UConn head coach Geno Auriemma poses with his team for a photograph at the end of an NCAA college basketball game against South Florida, Tuesday, Jan. 10, 2017, in Hartford, Conn. (AP Photo/Jessica Hill)
AP Photo/Jessica Hill

Connecticut won its 900th straight game Tuesday night in Hartford. The top-ranked Huskies beat No. 22 South Florida, 1002-37.

Oops! Sorry. Those were typos. That should have read 90th straight game by the score of 102-37.

It only seemed like the Huskies’ 900th win in a row and that they scored 1,002 points on a Top 25 team they defeated by 65.

This is not a typo, either: The crowd count at the XL Center down the road from the Storrs campus was 10,109. Many of them were waving blue signs that read, “90 and counting.” The victory tied the Huskies’ own NCAA record of 90 wins set between 2008 and 2011. UConn (15-0, 3-0 AAC) can — and almost certainly will — break its record against unranked SMU (10-5, 1-1 AAC) Saturday in Dallas.

Connecticut hasn’t lost since Stanford beat the Huskies in overtime, 88-86, on Nov. 17, 2014. That means UConn has won 137 of its last 138 games.

You might be bored with UConn’s dominance, but the Huskies aren’t. They play defense each night like it’s the national championship game.

UConn coach Geno Auriemma, whose teams have won 11 national titles and each of the last four, shook his head in awe during one of those otherwise mundane courtside interviews. Keep in mind Auriemma is about as easy to impress as grouchy Alabama football coach Nick Saban.

“We really played at a whole another level,” Auriemma said. “It wouldn’t have mattered if it was South Florida or anybody else with the energy we played defensively. It was fun for me to watch.”

In UConn’s last 458 games, Notre Dame is the only team to shoot over 50 percent. South Florida shot 23.1 percent (15 of 65). That also wasn’t a typo: It’s been 458 games other than Notre Dame beating UConn 72-63 in a Final Four semifinal on April 3, 2011. Notre Dame shot 51.9 percent to end UConn’s streak of holding teams under 50 percent at 263 games.

With a rout underway against USF, the Huskies played defense rather than looking to pad their scoring averages. Defense has as much to do with their national titles and streaks as offensive talent.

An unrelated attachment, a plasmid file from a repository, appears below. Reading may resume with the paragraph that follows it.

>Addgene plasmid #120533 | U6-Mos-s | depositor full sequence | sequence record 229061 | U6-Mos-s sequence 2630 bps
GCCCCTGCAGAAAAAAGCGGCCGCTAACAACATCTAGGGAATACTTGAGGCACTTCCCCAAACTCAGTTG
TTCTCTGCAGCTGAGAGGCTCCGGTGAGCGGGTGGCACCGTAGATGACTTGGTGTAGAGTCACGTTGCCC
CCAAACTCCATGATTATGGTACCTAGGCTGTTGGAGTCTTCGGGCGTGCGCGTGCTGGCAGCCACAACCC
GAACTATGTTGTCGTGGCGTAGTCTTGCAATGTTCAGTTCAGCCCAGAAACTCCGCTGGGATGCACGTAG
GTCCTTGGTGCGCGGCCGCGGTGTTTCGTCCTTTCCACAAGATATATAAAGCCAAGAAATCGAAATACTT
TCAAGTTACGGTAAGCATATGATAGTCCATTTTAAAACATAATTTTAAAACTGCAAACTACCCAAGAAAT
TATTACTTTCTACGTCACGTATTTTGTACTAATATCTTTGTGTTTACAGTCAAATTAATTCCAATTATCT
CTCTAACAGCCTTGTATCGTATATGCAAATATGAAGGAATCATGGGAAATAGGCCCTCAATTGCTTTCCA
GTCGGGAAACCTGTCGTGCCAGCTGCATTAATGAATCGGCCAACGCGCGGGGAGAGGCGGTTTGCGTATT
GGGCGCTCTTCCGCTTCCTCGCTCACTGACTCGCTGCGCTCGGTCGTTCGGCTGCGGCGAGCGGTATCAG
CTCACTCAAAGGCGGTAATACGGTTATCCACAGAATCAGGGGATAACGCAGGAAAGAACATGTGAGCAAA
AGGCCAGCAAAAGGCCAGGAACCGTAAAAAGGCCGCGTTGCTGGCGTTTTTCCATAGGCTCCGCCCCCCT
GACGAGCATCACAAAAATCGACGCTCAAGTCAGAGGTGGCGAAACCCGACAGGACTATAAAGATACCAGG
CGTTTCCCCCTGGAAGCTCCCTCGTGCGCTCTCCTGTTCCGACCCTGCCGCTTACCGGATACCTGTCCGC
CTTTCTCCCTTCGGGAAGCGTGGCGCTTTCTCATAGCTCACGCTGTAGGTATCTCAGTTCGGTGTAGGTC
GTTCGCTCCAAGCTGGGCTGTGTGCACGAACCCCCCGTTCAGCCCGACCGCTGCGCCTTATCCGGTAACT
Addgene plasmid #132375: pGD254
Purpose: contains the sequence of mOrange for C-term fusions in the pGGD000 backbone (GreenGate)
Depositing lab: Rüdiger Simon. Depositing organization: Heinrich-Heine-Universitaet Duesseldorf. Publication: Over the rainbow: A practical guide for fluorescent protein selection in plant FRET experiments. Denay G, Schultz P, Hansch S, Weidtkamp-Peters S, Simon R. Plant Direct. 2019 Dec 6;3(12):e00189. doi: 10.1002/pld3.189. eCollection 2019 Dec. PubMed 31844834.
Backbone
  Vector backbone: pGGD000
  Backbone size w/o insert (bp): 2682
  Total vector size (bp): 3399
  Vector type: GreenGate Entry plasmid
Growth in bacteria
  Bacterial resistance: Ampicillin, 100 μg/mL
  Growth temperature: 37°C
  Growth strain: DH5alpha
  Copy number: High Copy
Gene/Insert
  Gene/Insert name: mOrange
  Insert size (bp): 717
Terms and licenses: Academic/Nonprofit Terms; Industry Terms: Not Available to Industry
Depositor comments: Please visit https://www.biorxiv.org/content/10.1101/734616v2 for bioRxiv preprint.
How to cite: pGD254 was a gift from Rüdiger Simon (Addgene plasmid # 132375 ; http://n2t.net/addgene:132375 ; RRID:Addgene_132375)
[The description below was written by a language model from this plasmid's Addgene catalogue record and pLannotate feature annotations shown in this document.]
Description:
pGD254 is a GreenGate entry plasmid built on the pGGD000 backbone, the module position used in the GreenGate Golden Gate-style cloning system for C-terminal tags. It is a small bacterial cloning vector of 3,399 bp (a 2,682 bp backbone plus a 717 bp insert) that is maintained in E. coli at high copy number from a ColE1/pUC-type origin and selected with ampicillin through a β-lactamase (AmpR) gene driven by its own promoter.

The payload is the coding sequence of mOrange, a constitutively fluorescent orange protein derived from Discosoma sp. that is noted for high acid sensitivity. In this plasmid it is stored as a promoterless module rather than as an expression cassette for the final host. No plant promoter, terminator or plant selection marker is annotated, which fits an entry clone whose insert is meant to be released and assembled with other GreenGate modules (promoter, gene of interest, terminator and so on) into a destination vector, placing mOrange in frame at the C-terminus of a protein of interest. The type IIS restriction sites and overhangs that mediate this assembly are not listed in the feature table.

UConn junior forward Gabby Williams finished with 11 points, 13 rebounds, 7 assists, 4 blocked shots and 3 steals.

“If you haven’t seen Gabby Williams play basketball in person then you have no clue what she brings,” Auriemma said in the postgame media session. “She is the Lawrence Taylor of women’s basketball. Whatever play you are trying to run is not going to happen.”

I know most men will never accept women’s basketball as athletic enough to interest them compared to the men’s game, but consider the defensive intensity with which the UConn women play each night.

One element I appreciate is women’s basketball doesn’t suffer from the entitlement that plagues the men’s game. AAU basketball leagues and overvalued recruiting service rankings fuel entitled attitudes.

We all know entitled men sometimes merely show up in their games. When North Carolina State coach Mark Gottfried’s team doesn’t play defense, he calls it wearing their “cool jackets.” North Carolina coach Roy Williams likes to say after a poor game he shouldn’t have to coach “effort.”

The late great UCLA coach John Wooden, whose 10 NCAA titles Auriemma topped last year with his 11th, said in his later years he appreciated the women’s game for ball movement compared to the “look at me” one-on-one isolation of the men.

The above opinions from three coaches aren’t offered with the expectation of swaying your opinion if you’re no fan of the women’s game – it’s just to ask you to respect what UConn’s women are compiling.

We’re watching history not likely to be topped once somebody finally knocks of UConn. That is, if someone beats the Huskies.

Follow Tom Shanahan of FanRagSports.com on Twitter @shanny4055.